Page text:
Glucagon-like peptide-1, glucagon-like peptide-2, and lipid metabolism


Glucagon-like peptide-1 (GLP-1) is the best known incretin hormone able to potentiate glucose-induced insulin secretion. Moreover, GLP-1 is currently under intensive investigation as a potential crucial mediator of beneficial metabolic effects after bariatric surgery, because of its eating inhibitory, antiobesity, and antidiabetes effects. This review briefly summarizes recent findings on the specific effects of GLP-1 on lipoprotein metabolism. The related hormone GLP-2 is derived from the same precursor gene; its effects on lipoprotein metabolism will also be discussed briefly.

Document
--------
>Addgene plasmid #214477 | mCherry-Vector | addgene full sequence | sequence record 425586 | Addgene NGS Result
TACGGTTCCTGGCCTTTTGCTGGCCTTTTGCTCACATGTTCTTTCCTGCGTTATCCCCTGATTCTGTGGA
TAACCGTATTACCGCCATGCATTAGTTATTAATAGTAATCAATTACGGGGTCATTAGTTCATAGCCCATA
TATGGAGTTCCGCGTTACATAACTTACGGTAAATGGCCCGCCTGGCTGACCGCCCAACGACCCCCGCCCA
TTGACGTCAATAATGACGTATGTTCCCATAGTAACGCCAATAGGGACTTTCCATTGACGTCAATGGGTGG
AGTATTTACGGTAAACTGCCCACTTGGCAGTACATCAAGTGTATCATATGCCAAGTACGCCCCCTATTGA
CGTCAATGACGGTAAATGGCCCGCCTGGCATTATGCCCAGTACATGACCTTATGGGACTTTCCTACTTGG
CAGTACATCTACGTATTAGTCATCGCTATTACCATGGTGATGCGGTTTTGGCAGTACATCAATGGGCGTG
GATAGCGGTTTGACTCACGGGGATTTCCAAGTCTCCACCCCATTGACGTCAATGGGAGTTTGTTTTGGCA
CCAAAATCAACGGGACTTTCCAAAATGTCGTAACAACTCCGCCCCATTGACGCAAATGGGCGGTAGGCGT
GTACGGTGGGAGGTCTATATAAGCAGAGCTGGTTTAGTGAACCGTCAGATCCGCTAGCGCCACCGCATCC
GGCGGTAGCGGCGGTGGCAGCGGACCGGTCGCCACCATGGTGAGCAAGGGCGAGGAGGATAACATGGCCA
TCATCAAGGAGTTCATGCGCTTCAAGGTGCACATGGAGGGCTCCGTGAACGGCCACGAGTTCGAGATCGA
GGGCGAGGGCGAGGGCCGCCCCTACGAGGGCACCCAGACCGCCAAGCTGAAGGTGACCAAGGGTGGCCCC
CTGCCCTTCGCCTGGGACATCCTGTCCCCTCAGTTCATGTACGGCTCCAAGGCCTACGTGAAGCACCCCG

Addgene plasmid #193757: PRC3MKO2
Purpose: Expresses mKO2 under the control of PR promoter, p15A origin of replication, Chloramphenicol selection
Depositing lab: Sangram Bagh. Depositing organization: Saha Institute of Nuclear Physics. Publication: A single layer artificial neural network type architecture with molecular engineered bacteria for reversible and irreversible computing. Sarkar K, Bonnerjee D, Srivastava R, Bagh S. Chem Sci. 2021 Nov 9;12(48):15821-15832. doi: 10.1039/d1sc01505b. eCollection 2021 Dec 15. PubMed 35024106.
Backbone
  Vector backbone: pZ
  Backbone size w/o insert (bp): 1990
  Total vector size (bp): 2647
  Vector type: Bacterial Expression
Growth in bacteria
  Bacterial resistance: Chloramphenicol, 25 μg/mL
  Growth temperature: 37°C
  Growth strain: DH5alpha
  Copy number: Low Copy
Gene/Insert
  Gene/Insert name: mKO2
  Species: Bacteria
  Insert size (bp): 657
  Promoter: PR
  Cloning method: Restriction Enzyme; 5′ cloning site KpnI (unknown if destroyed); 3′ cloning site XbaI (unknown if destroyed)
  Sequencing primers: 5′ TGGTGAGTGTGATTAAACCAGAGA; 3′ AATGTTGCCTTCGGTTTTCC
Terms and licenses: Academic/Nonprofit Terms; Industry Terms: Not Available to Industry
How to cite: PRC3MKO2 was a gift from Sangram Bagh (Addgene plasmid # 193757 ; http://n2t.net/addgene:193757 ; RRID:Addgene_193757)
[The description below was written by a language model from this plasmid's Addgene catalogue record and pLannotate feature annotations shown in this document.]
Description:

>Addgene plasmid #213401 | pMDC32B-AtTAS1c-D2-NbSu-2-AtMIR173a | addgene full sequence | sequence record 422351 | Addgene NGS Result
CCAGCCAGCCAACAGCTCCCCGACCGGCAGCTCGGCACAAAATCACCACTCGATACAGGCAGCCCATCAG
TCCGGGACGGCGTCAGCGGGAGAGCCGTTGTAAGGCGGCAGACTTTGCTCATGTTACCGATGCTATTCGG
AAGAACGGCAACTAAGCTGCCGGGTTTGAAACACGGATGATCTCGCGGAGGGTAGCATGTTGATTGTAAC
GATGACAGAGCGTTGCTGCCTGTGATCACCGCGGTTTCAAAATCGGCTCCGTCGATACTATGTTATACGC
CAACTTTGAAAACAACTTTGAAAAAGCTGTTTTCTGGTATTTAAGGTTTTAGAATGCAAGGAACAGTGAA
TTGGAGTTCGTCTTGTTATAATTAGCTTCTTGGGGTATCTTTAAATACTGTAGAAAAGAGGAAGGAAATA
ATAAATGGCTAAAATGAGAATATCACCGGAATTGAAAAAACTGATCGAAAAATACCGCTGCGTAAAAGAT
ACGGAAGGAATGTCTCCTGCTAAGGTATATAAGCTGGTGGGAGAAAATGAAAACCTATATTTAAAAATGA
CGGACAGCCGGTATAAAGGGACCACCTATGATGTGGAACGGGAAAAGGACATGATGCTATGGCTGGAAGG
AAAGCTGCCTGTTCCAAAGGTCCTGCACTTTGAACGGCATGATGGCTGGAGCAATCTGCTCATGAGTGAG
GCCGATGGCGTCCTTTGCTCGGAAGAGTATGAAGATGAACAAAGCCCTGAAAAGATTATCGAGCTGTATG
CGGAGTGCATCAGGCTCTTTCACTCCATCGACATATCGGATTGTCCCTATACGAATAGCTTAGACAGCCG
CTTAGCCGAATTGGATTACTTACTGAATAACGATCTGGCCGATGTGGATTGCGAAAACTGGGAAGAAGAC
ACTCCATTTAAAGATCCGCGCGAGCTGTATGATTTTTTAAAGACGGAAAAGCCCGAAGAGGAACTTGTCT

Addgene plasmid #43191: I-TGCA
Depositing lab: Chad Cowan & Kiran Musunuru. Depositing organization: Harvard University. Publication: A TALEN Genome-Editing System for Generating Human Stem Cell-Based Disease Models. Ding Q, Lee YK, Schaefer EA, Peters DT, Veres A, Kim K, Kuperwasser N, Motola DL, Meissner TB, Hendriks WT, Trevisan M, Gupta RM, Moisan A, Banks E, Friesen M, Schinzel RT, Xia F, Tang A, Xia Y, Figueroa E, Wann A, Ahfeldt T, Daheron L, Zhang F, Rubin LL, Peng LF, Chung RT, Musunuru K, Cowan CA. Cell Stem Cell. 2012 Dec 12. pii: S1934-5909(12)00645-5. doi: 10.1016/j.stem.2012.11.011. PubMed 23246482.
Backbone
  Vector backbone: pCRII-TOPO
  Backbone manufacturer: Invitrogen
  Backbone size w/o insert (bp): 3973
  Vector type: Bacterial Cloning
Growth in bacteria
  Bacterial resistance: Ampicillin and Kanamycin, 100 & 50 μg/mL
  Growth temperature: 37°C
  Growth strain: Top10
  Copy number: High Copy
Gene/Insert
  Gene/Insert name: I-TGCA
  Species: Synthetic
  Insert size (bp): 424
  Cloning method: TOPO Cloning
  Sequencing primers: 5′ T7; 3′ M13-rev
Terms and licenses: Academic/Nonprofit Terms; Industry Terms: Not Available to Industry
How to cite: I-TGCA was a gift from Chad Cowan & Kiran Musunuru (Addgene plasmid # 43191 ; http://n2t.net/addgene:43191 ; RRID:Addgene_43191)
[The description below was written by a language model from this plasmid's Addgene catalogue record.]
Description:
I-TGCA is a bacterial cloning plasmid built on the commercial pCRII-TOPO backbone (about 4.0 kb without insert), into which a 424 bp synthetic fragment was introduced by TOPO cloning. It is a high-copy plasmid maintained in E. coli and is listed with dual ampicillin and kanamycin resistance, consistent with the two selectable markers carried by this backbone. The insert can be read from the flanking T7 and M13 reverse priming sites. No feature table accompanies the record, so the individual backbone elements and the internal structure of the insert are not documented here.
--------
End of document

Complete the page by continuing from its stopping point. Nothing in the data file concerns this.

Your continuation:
Recent findings

Pharmacological activation of the GLP-1 system has beneficial effects on obesity-induced alterations of lipoprotein metabolism. These benefits can be observed with direct GLP-1 receptor agonists like liraglutide or exendin-4, but also with inhibitors of dipeptidyl peptidase IV (DPP-IV), which reduce the breakdown of endogenous GLP-1. The role of GLP-2-related pathways on lipid levels and metabolism are less clear, but some effects (e.g. increased intestinal chylomicron output) are opposite to GLP-1.


Activation of the GLP-1-dependent pathways may perhaps translate into a lower cardiovascular risk. Understanding how GLP-1 and GLP-2 regulate and interact in the control of lipoprotein metabolism will set the stage for the development of new strategies to treat dyslipidaemia in obesity, diabetes, and other cardiometabolic diseases.